In a damning article for the Daily Telegraph newspaper, former Archbishop of Canterbury George Carey has exposed the unwillingness of the British government to evacuate members of the Afghani Christian community. Carey wrote about an intensive campaign during the month of evacuations when he and members of the Barnabas Fund, a charity that cares for persecuted Christians, have repeatedly pleaded with members of the British government to include Christians on their evacuees list from Kabul airport. Their main argument was that a large percentage of Afghanistan’s Christians are converts from Islam, an act punishable by death according to Sharia law.
Indeed, already during the government of Western allied Hamid Karzai, fatwas were issued against Christian converts, a development that Western governments have ignored in order to please hard-line Muslims, claims Carey. The Barnabas Fund has managed to evacuate 400 Christians to neighboring countries and is currently supporting a further 400 who have stayed on in Afghanistan. They are currently working on transporting another 1,200 to safe countries.
As the former archbishop explains, for the Taliban, Christians are apostates, as the Hanafi school of Sharia law does not recognize freedom of religion. But in the past, not only converts, but other members of the Christian community have been murdered by the Taliban in Afghanistan, as well as in neighboring countries.
Carey believes that the failures of the British government have contributed to the dangers Afghan Christians are currently facing, and therefore bear moral responsibility for them. He accuses the British government of “long-standing failure in addressing the persecution of Christians and also, of course, atheists who are regarded as apostates, together with other minorities in Syria”.
Government officials have relocated tens of thousands from Syria but have completely ignored the plight of one of the most persecuted minorities in the regions, that of Christians. Only 1 percent of places in relocation schemes were reserved for religious or ethnic minorities, the rest went to majority Syrians.
Carey also accuses the United Nations High Commissioner for Refugees (UNHCR) of creating a “functionally discriminatory system” because the camps in Afghanistan, where one could apply for asylum, were no-go areas for Christians and other minorities. There were many appeals to the British Home Office to instruct the UNHCR to change this system and enable religious minorities to apply for asylum, but the British authorities have ignored these requests. Politicians have been promising action to fight the persecution of Christians worldwide for years, yet no notable action has followed these pleas as yet.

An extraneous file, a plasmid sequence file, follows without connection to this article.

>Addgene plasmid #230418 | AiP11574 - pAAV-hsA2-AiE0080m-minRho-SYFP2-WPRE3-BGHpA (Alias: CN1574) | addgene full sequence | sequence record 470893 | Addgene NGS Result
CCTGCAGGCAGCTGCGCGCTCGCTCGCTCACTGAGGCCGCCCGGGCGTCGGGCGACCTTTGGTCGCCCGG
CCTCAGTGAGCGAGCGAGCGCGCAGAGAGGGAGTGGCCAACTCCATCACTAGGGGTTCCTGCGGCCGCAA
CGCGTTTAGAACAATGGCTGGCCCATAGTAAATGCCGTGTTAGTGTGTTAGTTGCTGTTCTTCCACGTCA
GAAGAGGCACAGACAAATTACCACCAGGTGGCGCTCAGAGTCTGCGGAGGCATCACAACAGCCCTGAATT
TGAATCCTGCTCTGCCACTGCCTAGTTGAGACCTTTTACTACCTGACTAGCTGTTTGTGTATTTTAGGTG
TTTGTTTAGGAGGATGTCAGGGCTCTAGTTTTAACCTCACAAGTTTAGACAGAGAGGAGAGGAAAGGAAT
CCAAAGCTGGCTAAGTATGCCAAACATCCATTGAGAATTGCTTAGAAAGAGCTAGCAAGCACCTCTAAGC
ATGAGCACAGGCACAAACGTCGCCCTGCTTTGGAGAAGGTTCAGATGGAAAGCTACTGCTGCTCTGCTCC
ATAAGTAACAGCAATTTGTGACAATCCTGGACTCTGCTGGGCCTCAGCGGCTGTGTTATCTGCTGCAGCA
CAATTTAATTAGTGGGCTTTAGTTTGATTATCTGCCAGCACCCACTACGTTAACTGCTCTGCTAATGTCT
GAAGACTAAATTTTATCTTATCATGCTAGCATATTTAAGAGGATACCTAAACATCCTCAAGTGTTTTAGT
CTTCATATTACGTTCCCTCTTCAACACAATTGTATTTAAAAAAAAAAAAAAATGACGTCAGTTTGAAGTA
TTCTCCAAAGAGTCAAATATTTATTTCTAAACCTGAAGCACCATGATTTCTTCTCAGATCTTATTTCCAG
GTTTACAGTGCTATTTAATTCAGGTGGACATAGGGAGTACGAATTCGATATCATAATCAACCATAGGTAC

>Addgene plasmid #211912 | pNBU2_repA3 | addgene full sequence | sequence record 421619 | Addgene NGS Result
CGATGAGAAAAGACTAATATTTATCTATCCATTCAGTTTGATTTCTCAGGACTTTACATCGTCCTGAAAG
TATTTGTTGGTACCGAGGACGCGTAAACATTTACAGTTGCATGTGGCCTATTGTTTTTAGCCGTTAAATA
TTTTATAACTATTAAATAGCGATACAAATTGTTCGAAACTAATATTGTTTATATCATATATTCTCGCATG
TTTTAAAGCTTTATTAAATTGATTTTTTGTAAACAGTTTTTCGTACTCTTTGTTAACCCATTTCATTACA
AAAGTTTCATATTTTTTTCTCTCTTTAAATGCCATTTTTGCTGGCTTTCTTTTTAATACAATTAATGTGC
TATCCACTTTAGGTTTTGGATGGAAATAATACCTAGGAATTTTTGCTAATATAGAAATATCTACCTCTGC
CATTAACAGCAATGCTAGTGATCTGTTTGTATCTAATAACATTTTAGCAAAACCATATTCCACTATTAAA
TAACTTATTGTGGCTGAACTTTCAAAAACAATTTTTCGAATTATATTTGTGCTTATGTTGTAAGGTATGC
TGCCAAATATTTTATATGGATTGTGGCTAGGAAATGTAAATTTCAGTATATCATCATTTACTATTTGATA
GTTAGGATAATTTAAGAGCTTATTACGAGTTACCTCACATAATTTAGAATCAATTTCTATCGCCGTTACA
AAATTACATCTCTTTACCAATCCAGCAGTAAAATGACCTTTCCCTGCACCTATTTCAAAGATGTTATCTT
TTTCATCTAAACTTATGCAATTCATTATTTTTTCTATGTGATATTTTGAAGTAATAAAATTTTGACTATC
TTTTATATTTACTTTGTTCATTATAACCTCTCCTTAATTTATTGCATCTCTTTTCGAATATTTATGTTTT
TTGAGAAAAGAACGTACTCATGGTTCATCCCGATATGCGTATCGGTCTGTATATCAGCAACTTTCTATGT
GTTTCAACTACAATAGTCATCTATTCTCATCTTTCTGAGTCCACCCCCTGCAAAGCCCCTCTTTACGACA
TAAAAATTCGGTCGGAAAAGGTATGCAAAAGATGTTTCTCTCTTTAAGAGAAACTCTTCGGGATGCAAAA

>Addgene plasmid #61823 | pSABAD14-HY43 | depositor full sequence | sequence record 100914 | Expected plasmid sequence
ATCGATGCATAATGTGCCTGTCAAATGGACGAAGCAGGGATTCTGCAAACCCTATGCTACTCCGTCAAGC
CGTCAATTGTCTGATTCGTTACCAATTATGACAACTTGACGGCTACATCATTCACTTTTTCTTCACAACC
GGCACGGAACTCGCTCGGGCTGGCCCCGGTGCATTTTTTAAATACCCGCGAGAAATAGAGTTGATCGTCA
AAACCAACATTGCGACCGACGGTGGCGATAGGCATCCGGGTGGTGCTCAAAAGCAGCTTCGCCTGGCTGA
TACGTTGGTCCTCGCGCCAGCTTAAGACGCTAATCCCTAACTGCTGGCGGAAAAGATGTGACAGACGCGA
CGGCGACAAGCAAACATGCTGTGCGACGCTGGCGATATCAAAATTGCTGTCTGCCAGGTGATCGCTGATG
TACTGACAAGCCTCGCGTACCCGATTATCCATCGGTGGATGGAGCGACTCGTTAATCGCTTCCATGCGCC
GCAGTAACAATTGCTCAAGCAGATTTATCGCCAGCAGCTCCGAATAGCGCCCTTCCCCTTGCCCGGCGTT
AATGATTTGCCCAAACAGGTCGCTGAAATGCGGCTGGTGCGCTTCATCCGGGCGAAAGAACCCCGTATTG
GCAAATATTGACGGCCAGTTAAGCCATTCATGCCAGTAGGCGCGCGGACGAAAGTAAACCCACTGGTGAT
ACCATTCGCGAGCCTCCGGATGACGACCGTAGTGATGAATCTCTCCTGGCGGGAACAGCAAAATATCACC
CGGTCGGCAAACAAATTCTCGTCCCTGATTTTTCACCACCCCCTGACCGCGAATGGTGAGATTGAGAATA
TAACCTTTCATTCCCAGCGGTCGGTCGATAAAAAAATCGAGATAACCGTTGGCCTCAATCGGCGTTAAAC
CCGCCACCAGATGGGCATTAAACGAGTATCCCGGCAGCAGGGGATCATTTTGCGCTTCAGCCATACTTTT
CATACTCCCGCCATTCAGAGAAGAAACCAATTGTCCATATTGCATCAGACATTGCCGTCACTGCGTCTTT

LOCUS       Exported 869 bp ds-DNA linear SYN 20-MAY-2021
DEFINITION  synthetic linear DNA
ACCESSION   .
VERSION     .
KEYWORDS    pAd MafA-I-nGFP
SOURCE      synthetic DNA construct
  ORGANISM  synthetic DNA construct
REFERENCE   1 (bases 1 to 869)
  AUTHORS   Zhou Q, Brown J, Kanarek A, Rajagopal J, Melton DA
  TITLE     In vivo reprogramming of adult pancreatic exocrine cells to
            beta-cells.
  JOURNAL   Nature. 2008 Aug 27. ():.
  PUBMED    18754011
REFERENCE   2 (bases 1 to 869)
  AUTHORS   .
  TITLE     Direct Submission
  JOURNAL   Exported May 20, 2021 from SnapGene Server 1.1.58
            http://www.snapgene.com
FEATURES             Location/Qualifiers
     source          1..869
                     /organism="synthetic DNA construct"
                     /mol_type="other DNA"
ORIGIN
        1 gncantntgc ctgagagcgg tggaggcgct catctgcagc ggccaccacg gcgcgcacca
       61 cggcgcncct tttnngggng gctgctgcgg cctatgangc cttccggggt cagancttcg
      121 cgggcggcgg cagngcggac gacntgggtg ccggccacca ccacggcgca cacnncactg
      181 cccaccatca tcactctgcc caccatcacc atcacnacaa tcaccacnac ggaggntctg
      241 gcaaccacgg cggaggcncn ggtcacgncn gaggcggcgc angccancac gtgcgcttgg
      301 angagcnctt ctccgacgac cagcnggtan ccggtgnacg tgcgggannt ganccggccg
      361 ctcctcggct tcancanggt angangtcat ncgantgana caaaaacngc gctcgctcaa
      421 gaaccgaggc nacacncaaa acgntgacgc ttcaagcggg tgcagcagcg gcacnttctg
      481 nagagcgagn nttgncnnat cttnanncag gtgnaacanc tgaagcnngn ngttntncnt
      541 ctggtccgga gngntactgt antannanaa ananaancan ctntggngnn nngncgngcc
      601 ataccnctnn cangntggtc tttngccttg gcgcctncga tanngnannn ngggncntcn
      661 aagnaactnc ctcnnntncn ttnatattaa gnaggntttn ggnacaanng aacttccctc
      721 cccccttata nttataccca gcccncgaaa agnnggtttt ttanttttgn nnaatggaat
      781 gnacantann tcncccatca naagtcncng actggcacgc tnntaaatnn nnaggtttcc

There are between 5,000 to 8,000 Christians in Afghanistan, and many countries, including Poland, Brazil, Canada or the Czech Republic have helped them not only there, but in a number of other countries where they are persecuted. Britain, a developed and economically strong country, has so far failed to act on behalf of the Christian community, while extending its hand towards many others. The former archbishop brings up the examples of Jews during the Second World War, but says Christians are the most persecuted group today and more needs to be done to help them. There is a systematic campaign against them in the Middle East and West Africa, and resurgent radical Islamist groups are often targeting their communities and places of worship.
Carey quotes an earlier report into the persecution of Christians saying the “report to the Foreign Office stated that the ‘level and nature’ of the persecution of Christians in some regions was perilously close to the ‘international definition of genocide’. In spite of the report, it seems some government departments have not yet woken up.”
The former archbishop also expresses his dismay over the fact that during the last month of evacuation from Afghanistan, animal protection groups have tried to organize chartered flights for pets, while persecuted communities were ignored. Indeed, a fund raising campaign in August supported by celebrities, writers, activists and journalists have raised enough money for a chartered flight to Kabul, but in the end they were not given permission to fly.
British Foreign Secretary Ben Wallace commented on the campaign that “what I was not prepared to do is prioritize pets over people. I’m afraid you may dislike me for that, but that’s my view. There are some very, very desperate people under threat.”